The coffee was hot, the one-pagers were concise, and the AARP Indiana Legislative Team was ready to advocate for older Hoosiers.

Every year, the AARP Indiana staff and volunteers execute a special day at the Indiana Statehouse affectionately known as the Coffee Cart.

The team gathers on the third floor of the Statehouse, ready to chat with legislators who are going about the business of committee hearings and the daily hustle and bustle of the Indiana General Assembly. Legislators and staff stop by for a cup of coffee, a breakfast treat (this year – gigantic cinnamon rolls), some AARP Indiana swag, and a large helping of information on bills we want to see move forward.

Legislative Team 2024
The AARP Indiana Legislative Team poses for a picture during at the Indiana Statehouse.

“It was critical to get all of our advocates together in-person this year and in front of their elected officials,” Ambre Marr, AARP Indiana legislative director, said. “This time around, volunteers and staff made it their mission to back a slate of bills that support mobile integrated health (MIH), as well as legislation that cracks down on unfair real estate practices.”

MIH is a patient-centered model of care delivered in a patient's home or in a mobile environment, and MIH programs typically offer a range of services, including diabetic monitoring, disease management, vaccinations, substance abuse and mental illness mitigation, and maternal and infant care.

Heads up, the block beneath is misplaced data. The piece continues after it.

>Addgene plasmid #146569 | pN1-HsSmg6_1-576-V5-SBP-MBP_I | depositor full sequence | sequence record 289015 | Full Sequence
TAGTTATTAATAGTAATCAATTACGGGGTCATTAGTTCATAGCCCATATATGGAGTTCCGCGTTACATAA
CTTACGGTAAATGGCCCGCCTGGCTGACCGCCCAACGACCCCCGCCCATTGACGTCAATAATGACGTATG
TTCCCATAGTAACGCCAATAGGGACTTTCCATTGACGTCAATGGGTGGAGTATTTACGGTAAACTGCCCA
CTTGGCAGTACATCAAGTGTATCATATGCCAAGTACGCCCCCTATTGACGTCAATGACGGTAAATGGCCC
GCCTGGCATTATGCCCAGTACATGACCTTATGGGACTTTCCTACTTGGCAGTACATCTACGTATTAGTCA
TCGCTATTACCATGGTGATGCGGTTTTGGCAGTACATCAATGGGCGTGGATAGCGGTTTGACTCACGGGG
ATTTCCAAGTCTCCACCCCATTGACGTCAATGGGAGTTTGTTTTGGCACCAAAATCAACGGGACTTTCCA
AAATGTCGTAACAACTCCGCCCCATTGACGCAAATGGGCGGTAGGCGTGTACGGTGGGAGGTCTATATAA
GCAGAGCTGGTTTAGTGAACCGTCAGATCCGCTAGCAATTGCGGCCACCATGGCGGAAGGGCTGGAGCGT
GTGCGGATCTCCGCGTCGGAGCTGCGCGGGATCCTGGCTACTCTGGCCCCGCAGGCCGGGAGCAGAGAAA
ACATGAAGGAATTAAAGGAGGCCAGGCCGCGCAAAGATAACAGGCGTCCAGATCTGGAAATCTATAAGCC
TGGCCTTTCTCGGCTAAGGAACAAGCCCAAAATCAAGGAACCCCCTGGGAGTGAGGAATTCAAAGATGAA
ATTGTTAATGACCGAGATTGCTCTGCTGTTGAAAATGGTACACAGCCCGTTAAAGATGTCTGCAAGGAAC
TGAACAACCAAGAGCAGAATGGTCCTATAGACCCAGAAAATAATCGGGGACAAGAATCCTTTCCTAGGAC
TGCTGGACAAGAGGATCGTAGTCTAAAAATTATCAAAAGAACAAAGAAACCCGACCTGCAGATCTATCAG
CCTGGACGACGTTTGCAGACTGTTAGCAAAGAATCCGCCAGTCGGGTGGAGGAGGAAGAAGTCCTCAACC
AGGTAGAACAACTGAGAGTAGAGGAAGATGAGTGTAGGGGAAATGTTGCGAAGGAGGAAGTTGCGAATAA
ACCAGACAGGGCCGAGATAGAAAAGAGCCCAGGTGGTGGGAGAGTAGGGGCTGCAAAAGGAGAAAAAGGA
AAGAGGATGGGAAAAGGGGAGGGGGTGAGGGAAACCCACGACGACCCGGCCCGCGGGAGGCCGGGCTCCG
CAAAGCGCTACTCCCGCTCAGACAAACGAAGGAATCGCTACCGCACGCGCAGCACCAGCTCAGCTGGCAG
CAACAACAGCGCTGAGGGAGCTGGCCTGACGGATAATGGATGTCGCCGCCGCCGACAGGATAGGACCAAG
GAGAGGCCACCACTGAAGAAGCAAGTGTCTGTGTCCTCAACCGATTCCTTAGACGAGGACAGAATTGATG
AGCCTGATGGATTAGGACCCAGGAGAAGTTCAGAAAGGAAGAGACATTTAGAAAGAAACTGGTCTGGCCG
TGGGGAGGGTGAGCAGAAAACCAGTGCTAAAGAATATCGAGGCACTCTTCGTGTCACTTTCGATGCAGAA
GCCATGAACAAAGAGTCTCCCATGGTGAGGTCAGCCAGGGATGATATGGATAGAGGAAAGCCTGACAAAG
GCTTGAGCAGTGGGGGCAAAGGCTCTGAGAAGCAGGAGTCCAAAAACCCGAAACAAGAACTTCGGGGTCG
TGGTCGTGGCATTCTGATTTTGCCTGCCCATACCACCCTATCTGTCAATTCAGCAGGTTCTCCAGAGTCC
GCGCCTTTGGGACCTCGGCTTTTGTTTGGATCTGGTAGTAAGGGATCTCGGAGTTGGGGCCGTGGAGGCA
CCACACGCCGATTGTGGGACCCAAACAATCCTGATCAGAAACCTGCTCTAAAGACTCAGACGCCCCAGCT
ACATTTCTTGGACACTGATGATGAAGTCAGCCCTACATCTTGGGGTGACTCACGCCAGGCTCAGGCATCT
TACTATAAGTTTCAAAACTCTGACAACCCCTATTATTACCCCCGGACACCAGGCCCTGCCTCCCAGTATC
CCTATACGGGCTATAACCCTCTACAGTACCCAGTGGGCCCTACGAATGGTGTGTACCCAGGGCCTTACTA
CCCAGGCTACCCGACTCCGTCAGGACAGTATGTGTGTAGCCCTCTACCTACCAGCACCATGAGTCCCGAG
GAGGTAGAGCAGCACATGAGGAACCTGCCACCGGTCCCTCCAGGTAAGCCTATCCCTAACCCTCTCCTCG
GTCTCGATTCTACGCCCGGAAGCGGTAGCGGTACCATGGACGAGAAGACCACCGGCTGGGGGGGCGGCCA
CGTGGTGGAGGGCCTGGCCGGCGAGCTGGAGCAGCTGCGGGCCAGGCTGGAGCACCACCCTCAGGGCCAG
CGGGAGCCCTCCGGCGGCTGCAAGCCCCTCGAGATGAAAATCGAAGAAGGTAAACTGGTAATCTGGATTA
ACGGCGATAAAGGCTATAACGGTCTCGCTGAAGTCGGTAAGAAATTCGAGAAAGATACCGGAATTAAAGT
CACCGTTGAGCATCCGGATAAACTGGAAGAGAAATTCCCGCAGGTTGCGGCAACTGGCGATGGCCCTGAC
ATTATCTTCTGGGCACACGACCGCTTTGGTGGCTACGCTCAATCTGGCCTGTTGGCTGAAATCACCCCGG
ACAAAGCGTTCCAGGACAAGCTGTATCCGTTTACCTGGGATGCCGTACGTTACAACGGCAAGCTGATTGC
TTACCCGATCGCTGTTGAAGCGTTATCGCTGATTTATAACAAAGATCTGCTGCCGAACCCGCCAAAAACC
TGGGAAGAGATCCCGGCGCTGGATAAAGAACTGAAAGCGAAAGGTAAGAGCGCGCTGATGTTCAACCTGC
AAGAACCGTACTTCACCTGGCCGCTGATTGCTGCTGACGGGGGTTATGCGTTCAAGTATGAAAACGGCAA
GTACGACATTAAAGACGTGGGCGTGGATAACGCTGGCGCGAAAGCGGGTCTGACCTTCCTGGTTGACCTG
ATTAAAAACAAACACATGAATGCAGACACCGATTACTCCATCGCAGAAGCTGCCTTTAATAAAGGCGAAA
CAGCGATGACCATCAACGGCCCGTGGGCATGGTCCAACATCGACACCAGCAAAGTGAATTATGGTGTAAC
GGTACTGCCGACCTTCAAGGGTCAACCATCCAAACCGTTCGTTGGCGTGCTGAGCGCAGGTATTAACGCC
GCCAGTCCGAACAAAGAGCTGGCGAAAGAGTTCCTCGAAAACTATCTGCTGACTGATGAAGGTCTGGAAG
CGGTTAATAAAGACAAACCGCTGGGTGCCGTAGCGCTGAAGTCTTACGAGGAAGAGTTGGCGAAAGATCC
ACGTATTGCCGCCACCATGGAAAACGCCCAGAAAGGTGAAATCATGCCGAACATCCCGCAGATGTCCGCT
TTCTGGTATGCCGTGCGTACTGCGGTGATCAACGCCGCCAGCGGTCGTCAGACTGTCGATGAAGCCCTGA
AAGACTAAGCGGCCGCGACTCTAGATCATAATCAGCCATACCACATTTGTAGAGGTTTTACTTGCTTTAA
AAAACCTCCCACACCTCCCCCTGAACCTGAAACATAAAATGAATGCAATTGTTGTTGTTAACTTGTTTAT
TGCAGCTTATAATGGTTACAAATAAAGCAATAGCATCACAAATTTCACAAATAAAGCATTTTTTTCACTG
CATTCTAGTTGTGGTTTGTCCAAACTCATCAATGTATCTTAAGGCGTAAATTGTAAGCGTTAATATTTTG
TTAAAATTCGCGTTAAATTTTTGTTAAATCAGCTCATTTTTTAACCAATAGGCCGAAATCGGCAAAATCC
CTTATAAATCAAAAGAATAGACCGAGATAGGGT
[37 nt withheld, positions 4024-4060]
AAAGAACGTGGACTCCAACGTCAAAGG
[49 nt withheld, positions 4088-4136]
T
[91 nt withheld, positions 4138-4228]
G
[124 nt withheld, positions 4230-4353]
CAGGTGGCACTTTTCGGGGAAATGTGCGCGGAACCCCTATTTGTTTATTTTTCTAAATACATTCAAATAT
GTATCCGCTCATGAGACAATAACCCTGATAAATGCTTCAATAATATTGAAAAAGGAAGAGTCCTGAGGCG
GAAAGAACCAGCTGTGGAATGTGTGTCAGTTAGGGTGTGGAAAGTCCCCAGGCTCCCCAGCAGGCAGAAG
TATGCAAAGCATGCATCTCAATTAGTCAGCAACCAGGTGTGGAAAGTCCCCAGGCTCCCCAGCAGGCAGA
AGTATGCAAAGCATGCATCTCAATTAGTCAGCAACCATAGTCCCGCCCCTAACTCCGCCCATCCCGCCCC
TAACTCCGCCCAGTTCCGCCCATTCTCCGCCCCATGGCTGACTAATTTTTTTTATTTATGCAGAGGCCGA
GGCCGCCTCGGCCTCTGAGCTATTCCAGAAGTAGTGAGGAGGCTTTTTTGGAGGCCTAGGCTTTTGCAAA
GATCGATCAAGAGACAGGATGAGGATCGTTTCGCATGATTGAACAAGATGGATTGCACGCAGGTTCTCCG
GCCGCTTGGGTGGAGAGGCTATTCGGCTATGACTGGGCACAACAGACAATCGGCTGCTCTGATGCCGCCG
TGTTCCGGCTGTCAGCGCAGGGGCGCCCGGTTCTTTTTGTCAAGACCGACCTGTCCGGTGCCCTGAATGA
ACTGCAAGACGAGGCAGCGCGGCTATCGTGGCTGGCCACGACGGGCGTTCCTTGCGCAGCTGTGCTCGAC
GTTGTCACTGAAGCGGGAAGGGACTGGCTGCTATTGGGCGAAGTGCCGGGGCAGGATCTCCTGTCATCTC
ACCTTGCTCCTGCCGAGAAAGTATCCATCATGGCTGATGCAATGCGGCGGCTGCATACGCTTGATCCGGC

Volunteers and staff also highlighted HB 1222 – Residential Real Estate Service Agreements, a bill that would protect consumers from a practice in which companies pay a nominal fee to homeowners for a 40-year agreement to provide real estate services, which puts homeowners or their successors in a bind to use a company’s services to list a home, etc.

“These agreements take advantage of vulnerable homeowners that are combatting rising taxes, utilities, and more,” Marr said. “The practice can lead to liens and other challenges when a property changes hands or if there is a sale attempted.”

The AARP Indiana Legislative Team continues to meet and will be in-touch with their legislators until sine-die, the official conclusion of the 2024 Indiana General Assembly.